We’ve gone and done it now
Draft of 2004.03.10
We’ve gone and done it now.
Our latest offer for a house on three acres just north of Chelsea Michigan is likely to be accepted. It’s a nice house, big enough for the family (including my Mom, who’s moving in with us) and some of our stuff. The three acres include the bog-standard development grade-and-grass crap on the front third, but overlooks a hundred acres or so of beautiful low, flat wetland meadow to the south in back.
Of which we are buying two acres.
Barbara has brought her ferociously thorough research attention to bear on this project, and thus we not only have the sale prices of all the other houses in the development, the names and occupations of at least half of the owners, detailed aerial photographs from four sources covering the last five years showing the transformation of the land from working farm into exurban development, a number of government and nonprofit groups’ opinions of the degree of protection and development the place can take, notes on utility coverage, advice from the County on “how to live in the country”, line-of-sight bearings to the wireless internet provider in the area (I did that), and cost-benefit analyses of the various unfinished bits (driveway, decking, water softener), and what the farmer grew on the various bits we’re buying (potatoes and corn). And how much the developer paid for the land and is charging for the construction on it.
We also have a soil map.
See, the lay of the land is what makes it so beautiful and hard to describe, and also a big factor in our decision to pay what is frankly a scary amount for the place. The prospect to the south is (in winter) something like being perched on the shores of a large, dry lake. Of plants. The flats stretch off to the horizon, and the opposite “shore” is occupied only by one timber-framed and distant house. In between, the many maps show some drainage ditches (one of which we’re buying in toto, apparently), and a sinuous line of telephone poles (which oddly also remind me of past visits to waterside towns like Port Clinton or Tampa).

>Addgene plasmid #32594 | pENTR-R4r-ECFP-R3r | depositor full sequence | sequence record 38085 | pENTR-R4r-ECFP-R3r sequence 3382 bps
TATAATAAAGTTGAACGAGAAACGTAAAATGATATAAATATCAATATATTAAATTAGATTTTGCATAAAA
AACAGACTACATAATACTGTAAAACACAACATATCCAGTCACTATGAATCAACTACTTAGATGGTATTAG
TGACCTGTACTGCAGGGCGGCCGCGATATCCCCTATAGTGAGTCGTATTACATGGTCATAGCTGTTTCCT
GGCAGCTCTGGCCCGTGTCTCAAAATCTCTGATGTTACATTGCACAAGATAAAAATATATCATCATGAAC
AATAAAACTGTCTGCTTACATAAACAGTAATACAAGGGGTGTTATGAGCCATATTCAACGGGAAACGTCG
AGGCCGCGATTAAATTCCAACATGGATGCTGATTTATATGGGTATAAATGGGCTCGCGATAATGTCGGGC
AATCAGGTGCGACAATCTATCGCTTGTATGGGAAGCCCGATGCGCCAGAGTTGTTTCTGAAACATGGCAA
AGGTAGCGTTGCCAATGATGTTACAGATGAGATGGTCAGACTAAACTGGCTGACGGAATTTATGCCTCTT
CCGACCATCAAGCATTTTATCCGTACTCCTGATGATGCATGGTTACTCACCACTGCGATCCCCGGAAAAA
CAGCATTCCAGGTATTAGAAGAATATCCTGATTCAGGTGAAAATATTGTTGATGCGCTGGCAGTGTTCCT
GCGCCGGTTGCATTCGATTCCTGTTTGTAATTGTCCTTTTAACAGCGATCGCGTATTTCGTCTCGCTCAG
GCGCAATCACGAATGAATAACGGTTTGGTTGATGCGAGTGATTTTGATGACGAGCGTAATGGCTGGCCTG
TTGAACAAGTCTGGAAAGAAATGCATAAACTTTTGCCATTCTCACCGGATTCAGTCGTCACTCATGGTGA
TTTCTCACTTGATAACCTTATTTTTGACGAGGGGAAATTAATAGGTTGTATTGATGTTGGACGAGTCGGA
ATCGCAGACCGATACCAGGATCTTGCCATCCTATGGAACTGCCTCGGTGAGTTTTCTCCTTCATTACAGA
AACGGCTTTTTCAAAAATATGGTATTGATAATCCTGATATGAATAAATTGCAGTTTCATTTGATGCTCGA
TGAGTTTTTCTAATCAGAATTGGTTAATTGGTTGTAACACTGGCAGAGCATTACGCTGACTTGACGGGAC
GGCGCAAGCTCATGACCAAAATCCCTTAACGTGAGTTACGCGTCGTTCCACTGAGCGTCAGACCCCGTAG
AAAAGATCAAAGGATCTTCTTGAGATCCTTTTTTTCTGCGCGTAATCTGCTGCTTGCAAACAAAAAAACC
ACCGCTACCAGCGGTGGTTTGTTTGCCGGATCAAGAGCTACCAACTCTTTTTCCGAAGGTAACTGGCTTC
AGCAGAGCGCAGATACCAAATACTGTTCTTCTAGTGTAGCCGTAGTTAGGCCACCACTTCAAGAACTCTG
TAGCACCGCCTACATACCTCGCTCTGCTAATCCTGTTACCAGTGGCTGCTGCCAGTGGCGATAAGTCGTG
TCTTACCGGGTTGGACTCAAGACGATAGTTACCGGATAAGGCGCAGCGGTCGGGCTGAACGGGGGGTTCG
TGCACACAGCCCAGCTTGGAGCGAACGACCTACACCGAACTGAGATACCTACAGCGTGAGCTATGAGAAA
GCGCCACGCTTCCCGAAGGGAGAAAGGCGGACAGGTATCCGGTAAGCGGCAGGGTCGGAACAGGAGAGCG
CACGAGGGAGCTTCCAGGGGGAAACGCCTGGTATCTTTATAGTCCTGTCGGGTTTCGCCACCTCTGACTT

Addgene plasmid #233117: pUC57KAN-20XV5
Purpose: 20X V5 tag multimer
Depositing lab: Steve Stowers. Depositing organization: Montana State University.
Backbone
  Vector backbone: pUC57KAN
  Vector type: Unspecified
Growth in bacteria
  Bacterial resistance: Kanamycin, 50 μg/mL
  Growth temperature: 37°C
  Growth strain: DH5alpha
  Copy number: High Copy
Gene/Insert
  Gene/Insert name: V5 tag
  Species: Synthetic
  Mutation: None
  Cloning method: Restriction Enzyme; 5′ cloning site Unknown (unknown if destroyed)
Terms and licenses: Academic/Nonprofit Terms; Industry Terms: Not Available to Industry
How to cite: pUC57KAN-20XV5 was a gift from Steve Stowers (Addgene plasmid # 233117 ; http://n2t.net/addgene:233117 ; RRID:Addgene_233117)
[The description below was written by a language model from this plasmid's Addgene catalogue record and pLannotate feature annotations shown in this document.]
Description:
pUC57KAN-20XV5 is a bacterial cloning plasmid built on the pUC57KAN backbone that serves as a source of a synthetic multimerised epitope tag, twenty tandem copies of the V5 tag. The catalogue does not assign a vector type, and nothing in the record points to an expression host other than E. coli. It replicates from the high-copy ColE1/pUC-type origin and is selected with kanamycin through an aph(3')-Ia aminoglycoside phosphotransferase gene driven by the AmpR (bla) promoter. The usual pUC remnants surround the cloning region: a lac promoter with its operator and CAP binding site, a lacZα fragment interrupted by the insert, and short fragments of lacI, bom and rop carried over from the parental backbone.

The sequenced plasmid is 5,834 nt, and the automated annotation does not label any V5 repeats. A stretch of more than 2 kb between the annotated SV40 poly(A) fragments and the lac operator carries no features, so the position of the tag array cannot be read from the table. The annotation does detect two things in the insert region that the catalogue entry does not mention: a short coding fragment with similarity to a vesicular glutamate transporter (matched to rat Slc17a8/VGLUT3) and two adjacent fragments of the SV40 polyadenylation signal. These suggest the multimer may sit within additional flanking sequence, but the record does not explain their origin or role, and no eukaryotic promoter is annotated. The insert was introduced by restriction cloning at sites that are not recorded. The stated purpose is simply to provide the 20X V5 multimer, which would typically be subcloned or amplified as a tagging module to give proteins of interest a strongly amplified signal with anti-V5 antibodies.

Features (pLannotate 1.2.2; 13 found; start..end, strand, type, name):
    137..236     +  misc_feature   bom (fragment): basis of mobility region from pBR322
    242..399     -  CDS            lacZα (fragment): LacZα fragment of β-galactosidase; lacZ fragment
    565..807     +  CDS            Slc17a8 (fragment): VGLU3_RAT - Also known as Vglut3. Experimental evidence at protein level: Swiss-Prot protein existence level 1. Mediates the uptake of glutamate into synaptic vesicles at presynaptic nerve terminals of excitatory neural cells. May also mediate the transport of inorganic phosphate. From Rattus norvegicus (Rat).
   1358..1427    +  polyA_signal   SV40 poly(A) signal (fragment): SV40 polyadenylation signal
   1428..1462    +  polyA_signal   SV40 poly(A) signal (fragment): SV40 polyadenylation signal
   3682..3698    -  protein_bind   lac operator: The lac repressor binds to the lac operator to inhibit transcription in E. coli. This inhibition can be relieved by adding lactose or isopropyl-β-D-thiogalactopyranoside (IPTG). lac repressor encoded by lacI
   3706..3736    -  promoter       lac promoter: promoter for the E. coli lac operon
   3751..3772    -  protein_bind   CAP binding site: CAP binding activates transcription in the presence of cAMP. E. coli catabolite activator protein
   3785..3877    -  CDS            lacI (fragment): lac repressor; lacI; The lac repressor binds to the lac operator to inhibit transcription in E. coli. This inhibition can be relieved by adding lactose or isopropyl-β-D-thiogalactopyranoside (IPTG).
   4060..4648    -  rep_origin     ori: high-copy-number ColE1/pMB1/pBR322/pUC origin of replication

But, as should be obvious from my elision, that’s not water there. As the soil map makes clear, that’s Houghton muck down there in the flat picturesque bits.
Of course, we will like all our neighbors preserve and enhance the natural beauty yadda yadda &c &c. It’s to look at, not do something with; I know that. It’s not like I’m allowed to, say, build a little hobbit house in the back out of strawbale and cob as a studio/office/eccentricity—neither by the deed restrictions nor my wife. But you know, now and then the earnest and diligent exurb conservationist will want to knock down the taller weedier stuff with a riding mower.
And not sink.
Or put a couple of subtle but useful benches out there, whence one can watch the red-tailed hawks and sandhill cranes and white-tailed deer and bluebirds and such doing their thing.
So now I find I must learn about muck. This, I confess, is not what I expected.